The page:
Remember that when you're giving an oral presentation, it's important to focus on the fact that you are communicating to an audience. You can't just chop up a paper and throw it into PowerPoint. The book Presentation Zen by Garr Reynolds uses principles of Daniel Pink's A Whole New Mind to set out six areas to help you prepare a presentation:
Start planning your presentation on paper, so you can decide what you need before you select the tools you'll use to present. Remember that any visual should add to your oral presentation not just repeat it.
If you have a lot of facts you need to tell the audience, consider creating a handout.
A narrative will stick in your audience's mind for far longer than a set of facts. Use your research to create a story, show how you're solving a problem, or illuminate an interesting person.
Presentation empathy is a two part project. Before you present, imagine how your audience will respond to your presentation. Think about tapping into their curiosity, sympathy, or other emotions. When you're presenting, be sensitive to the audience's reaction, and change your plan if you need to re-explain something or skip over a part.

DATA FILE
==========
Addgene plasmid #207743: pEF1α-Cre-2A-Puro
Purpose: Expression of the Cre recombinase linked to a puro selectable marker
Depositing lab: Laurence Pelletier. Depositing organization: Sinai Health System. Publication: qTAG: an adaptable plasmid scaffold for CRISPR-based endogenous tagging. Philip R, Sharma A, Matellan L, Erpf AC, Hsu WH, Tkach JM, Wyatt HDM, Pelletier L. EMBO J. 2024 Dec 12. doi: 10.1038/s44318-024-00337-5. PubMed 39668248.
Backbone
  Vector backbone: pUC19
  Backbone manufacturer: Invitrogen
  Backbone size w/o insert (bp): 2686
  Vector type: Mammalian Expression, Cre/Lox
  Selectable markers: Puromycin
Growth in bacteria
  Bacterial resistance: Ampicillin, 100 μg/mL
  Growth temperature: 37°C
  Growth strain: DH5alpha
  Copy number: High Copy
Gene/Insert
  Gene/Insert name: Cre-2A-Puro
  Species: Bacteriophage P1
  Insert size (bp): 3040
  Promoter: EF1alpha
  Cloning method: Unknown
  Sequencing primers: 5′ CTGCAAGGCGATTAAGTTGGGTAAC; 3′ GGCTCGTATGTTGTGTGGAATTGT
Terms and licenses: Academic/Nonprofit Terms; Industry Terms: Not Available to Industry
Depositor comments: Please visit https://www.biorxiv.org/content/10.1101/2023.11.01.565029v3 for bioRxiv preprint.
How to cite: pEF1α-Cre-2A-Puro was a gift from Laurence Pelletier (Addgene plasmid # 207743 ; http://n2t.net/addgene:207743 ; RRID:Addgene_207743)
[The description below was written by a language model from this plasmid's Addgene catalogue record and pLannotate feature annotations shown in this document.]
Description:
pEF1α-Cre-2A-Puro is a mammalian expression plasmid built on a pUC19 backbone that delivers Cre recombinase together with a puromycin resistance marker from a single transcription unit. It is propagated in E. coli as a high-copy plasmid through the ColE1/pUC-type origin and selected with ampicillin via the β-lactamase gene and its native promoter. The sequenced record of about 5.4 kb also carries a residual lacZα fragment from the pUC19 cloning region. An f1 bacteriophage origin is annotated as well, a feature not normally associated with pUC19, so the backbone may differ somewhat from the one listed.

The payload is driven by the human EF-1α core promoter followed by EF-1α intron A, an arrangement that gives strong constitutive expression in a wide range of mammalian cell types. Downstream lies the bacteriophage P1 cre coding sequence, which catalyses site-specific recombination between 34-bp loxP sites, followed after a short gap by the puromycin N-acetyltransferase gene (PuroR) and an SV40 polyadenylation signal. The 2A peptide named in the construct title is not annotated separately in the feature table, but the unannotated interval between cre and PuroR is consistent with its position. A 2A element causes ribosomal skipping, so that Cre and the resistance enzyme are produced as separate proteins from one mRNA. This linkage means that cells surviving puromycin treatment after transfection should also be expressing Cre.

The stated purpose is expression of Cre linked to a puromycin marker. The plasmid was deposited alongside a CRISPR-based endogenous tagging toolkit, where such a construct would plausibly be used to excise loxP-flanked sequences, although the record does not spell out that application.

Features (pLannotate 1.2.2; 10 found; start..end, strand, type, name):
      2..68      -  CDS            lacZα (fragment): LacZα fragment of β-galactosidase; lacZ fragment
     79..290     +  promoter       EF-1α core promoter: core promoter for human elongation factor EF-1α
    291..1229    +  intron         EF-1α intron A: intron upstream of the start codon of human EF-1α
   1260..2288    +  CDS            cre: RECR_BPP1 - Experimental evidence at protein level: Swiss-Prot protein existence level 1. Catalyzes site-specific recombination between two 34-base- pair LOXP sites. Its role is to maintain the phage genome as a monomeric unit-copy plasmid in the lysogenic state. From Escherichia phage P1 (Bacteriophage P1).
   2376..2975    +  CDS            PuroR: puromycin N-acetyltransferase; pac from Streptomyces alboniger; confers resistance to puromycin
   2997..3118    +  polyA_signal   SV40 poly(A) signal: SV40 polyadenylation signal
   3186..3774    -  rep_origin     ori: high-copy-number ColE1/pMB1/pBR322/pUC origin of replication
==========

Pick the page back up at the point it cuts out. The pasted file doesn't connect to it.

Just as a conductor brings a group of disparate musicians together to make music, a good presenter is able to step back from the details of the presentation and ask what is most important.
Your audience will need to see the topic in its relationship to broader areas.
Even serious topics may have room in their presentation for a little humor. Adding in an unexpected visual or a little joke can keep the audience interested. Sometimes humor will stay with the audience long after any of the other information from the presentation will.
Every presentation is an opportunity to share something you care about with others. For a presentation to have meaning to others, you must decide what is important or interesting about the idea you're presenting.
Decide what you want the audience to take away from your presentation.
A few other things to remember:
Dress slightly better than your average. Spiffing up a bit will help you feel more confident and will let your audience know you're prepared.
Practice! Practice! Practice! Even running through your presentation once can catch errors, file problems, and awkward transitions.